November 13, 2010

An alternative approach to the pressure to appreciate the Yuan

Okay now the whole advanced world seems to be unanimous in attacking the manipulation of the exchange rate of the Renminbi, how much longer can the Beijing government withstand this pressure? It seems that eventually China will have no choice but to free the trade of Yuan and see it appreciate. But does it have to be so?

Exactly two years ago China began to release it’s 4-trillion-yuan stimulus package; that is roughly 603.86 billion U.S. dollars, or more than a tenth of China’s GDP in 2008 ($4.33 Trillion US dollars at current prices). Yes, China is one of the most successful in overcoming the late financial crises, but that is achieved at a cost. Housing price skyrocketed, with house-price-to-income ratio as high as 164, and we are witnessing the 17th straight increase in property price; CPI has risen to a 25-month high in October; food alone rose 10% from a year earlier.

Besides giving up manipulation over its currency, China may be litmus-testing an alternative approach: lowering the real value of the Yuan by gradual but continued inflation. Four years ago when I first came to Hong Kong, consumer prices was still about twice those in Beijing; but last summer when I went back to Beijing, prices were already comparable to those in Hong Kong in many categories, if not most. While the CNY-USD exchange rate has been quite stable in the past two years (until recently), the true purchasing power seems to be depreciating throughout the years (this I based on personal experience but not official data). It is now quite reasonable to expect banknotes with 500- and 1,000-yuan denominations to be out in the market in the near future.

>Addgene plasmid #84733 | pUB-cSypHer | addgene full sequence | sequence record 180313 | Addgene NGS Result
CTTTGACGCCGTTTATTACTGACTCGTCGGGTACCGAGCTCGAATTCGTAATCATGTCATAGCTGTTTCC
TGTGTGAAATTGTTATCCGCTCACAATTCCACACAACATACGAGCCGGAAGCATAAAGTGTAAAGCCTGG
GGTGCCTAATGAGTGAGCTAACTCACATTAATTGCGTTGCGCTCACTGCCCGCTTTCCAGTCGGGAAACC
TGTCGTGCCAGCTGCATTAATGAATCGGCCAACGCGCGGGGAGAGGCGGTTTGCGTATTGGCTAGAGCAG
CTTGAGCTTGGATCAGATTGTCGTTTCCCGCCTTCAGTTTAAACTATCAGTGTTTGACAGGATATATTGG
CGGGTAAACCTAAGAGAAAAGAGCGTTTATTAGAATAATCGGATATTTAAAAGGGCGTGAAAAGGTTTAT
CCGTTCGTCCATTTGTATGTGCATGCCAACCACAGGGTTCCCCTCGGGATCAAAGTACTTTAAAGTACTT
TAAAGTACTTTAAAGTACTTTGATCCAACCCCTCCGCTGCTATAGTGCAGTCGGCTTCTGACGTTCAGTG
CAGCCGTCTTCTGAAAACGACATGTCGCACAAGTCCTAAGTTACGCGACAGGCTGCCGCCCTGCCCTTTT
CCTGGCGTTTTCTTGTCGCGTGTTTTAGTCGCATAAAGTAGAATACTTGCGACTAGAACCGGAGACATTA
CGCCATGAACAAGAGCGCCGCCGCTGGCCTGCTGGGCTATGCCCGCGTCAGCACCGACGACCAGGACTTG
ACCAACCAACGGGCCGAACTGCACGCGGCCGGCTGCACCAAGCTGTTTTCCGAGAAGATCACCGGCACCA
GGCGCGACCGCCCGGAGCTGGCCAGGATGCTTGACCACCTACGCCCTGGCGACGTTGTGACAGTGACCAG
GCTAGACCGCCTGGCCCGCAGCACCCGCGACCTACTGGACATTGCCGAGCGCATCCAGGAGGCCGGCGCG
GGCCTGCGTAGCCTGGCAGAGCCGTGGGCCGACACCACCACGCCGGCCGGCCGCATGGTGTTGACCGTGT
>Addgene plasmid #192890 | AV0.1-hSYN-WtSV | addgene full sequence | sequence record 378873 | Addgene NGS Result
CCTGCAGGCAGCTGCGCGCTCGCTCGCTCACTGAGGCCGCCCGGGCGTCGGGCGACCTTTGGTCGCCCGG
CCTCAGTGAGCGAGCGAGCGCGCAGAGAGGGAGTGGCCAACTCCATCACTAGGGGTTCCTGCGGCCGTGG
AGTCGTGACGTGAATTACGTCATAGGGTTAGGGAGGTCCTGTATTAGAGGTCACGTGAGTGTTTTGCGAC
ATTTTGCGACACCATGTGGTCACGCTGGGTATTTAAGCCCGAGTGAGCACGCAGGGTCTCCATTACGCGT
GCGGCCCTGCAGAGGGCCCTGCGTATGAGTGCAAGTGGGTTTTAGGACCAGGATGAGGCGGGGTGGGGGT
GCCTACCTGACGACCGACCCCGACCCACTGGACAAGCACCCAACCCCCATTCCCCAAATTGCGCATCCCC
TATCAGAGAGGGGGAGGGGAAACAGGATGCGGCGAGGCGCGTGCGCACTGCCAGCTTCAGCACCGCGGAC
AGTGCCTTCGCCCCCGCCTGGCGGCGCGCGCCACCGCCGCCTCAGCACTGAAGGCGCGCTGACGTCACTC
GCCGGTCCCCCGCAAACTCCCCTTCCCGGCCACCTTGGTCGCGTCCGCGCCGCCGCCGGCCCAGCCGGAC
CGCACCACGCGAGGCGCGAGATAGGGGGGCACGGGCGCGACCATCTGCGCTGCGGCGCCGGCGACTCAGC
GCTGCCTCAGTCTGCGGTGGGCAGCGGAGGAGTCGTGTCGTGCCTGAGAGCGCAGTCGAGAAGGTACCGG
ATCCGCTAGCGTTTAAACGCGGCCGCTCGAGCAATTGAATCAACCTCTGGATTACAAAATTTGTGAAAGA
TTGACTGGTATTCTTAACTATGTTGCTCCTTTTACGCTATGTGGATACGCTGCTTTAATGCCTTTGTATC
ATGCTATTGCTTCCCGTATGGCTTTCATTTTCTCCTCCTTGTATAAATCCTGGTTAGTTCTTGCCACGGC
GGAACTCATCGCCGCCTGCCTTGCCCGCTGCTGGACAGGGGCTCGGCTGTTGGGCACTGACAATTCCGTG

With such continued effort, the Beijing administration may well depreciate the value of the Yuan to a level consistent with or much closer to the pegged exchange rate before unleashing the Yuan exchange market, while earning a huge amount of seigniorage revenue from thin air.

Sources: (2010, November 10). China Winds Down Stimulus Efforts. Retrieved November 11, 2010, from Beijing Review:

Global Property Guide. (n.d.). House Price to Income Ratio - China Compared to Continent. Retrieved November 11, 2010, from Global Property Guide:

Google. (n.d.). Gross Domestic Product. Retrieved November 11, 2010, from Google:

Pierson, D. (2010, November 10). China's inflation rate hits 25-month high. Retrieved November 11, 2010, from Los Angeles Times:

RRT Staff Writer. (2010, November 10). China Property Price Growth Cools In October. Retrieved November 11, 2010, from RTT News:


  2. To Rivig: He doesn't sound like Hu but the Chinese accent's good!

  3. Yes absolutely. The content was pretty straight to the point too. I shared it with many of my friends who are studying economics.